The FBI and Philippine law enforcement officials arrested four people in the Philippines this week who were allegedly paid by terrorists to hack into AT&T’s system, but the company said its system was not breached.
The four, who were arrested Wednesday in Manila, were paid by the same Saudi Arabian-based terrorist group identified by the FBI as funding the 2008 attack on Mumbai, the Philippines’ Criminal Investigation and Detection Group (CIDG) said in a statement. The coordinated attacks in India’s largest city claimed 164 lives and wounded at least 308.
“The hacking activity resulted in almost $2 million in losses incurred by the company,” the CIDG said in a statement.
The suspects hacked the trunk-like PBX (private branch exchange) phone lines of different telecommunications companies, including AT&T, the CIDG said. Money stolen in the hacks was diverted to bank accounts belonging to the terrorists, who paid the Filipino hackers on commission, the group said.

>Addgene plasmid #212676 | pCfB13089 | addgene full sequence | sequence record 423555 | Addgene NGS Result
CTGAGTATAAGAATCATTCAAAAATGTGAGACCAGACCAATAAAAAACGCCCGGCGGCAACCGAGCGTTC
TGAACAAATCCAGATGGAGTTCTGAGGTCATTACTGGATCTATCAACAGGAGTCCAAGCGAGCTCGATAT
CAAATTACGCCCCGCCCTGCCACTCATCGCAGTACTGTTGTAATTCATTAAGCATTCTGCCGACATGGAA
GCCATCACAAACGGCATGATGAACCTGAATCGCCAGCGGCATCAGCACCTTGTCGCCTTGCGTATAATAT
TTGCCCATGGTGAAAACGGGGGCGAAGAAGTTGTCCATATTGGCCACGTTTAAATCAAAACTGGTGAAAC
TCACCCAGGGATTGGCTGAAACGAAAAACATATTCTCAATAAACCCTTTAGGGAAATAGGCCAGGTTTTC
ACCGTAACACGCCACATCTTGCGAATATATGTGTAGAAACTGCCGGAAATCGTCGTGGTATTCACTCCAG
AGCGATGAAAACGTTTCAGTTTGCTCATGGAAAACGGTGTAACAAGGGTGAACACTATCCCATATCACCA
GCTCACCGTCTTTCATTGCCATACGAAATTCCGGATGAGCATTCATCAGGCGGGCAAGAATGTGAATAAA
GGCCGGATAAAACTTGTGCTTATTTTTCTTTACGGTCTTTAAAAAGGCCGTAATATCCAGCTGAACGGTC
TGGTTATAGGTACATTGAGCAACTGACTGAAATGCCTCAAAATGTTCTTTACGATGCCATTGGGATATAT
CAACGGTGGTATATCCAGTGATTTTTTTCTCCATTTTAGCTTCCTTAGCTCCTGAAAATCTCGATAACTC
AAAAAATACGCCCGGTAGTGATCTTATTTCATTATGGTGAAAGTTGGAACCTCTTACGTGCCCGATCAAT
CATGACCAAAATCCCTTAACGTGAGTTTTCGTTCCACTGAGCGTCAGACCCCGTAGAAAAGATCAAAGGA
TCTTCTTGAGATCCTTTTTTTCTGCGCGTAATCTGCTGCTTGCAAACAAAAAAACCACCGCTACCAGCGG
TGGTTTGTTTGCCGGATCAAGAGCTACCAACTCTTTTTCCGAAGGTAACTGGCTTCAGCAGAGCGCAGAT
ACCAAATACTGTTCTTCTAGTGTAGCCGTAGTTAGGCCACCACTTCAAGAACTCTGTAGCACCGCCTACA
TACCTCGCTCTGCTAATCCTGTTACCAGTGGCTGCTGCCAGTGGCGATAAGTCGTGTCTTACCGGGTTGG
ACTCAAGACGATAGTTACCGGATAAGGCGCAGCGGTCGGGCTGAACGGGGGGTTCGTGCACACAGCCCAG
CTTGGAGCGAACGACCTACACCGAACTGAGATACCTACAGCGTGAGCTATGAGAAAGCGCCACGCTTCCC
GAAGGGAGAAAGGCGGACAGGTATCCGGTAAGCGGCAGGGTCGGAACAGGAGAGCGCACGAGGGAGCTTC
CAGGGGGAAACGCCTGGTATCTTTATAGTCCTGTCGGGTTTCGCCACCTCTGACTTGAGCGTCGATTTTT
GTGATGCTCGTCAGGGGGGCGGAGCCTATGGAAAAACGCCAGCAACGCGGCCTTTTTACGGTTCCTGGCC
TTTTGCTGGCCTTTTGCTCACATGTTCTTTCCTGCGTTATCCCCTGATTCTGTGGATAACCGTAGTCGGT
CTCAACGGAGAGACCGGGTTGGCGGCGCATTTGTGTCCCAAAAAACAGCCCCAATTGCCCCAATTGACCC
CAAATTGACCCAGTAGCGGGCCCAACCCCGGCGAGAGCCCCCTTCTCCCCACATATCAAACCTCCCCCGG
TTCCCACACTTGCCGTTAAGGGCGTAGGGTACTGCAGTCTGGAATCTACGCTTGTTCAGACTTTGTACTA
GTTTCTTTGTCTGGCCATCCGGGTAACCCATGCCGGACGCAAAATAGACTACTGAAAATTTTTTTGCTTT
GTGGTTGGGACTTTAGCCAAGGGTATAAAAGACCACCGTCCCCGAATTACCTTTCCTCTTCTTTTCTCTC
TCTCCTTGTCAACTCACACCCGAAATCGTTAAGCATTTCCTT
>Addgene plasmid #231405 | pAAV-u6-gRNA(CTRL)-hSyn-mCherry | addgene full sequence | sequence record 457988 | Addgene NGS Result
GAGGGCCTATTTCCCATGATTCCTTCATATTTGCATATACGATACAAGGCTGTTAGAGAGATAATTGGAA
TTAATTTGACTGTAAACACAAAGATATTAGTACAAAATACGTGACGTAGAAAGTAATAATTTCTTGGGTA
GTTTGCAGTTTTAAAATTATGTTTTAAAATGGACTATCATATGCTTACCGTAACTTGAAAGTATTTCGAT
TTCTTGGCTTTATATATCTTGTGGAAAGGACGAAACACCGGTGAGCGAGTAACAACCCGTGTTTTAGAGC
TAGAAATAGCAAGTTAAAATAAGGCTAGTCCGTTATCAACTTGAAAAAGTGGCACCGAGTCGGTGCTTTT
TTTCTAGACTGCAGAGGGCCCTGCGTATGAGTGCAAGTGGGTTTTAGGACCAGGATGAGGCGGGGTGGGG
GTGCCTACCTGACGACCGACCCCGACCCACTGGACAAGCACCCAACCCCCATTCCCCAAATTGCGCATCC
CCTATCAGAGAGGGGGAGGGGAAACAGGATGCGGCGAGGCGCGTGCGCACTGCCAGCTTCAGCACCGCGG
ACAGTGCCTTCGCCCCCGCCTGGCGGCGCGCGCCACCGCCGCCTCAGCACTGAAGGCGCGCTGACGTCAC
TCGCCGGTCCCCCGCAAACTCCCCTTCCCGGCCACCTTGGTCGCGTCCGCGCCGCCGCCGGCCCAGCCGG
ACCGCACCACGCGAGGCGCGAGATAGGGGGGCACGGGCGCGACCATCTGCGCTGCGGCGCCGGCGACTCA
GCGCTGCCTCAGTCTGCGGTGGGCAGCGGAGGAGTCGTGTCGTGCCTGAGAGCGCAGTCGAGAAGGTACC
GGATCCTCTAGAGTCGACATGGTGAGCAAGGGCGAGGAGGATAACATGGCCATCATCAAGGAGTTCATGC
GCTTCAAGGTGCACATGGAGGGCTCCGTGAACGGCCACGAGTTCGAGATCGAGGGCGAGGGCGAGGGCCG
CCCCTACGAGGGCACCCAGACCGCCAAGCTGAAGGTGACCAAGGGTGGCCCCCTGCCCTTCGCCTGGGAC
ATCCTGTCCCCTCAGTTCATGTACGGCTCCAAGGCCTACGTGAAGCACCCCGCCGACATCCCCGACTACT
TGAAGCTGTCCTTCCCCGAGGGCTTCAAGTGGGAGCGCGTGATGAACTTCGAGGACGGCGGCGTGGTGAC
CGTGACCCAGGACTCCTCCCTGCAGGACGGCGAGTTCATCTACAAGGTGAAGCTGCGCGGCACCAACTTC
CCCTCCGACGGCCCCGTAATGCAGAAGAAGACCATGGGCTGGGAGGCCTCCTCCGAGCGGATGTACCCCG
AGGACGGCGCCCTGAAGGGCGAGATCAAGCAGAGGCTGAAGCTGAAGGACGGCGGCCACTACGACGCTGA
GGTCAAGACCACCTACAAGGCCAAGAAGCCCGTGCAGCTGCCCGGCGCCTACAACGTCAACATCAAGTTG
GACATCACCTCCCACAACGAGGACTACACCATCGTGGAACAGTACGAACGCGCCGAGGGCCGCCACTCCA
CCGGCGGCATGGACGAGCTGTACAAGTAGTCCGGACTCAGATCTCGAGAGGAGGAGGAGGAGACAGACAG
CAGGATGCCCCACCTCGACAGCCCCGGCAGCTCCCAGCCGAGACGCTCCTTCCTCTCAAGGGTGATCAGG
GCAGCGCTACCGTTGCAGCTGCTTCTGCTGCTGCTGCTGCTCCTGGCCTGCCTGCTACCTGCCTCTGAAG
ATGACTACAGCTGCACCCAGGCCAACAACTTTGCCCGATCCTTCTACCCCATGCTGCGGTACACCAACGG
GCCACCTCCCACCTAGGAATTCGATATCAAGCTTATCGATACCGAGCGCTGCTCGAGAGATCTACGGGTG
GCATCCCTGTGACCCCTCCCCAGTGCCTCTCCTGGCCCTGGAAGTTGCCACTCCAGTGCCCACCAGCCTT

The four allegedly worked for a group originally run by Muhammad Zamir, a Pakistani arrested by the FBI in 2007 who was associated with Jemaah Islamiah, a Southeast Asian militant group with links to Al Qaeda.
“Zamir’s group, later tagged by the FBI to be the financial source of the terrorist attack in Mumbai, India, on November 26, 2008, is also the same group that paid Kwan’s group of hackers in Manila,” Police Senior Superintendent Gilbert Sosa said in the statement.
An AT&T representative told Reuters that it “ended up writing off some fraudulent charges that appeared on customer bills” but did not comment on the $2 million figure.
“AT&T and its network were neither targeted nor breached by the hackers,” AT&T spokeswoman Jan Rasmussen said. “AT&T only assisted law enforcement in the investigation that led to the arrest of a group of hackers.”
The FBI requested the CIDG’s assistance in March after discovering the hacking group had targeted AT&T in the U.S., the CIDG said.
Earlier in the week, AT&T said it thwarted an attempt to steal mobile customer data and that no accounts were breached.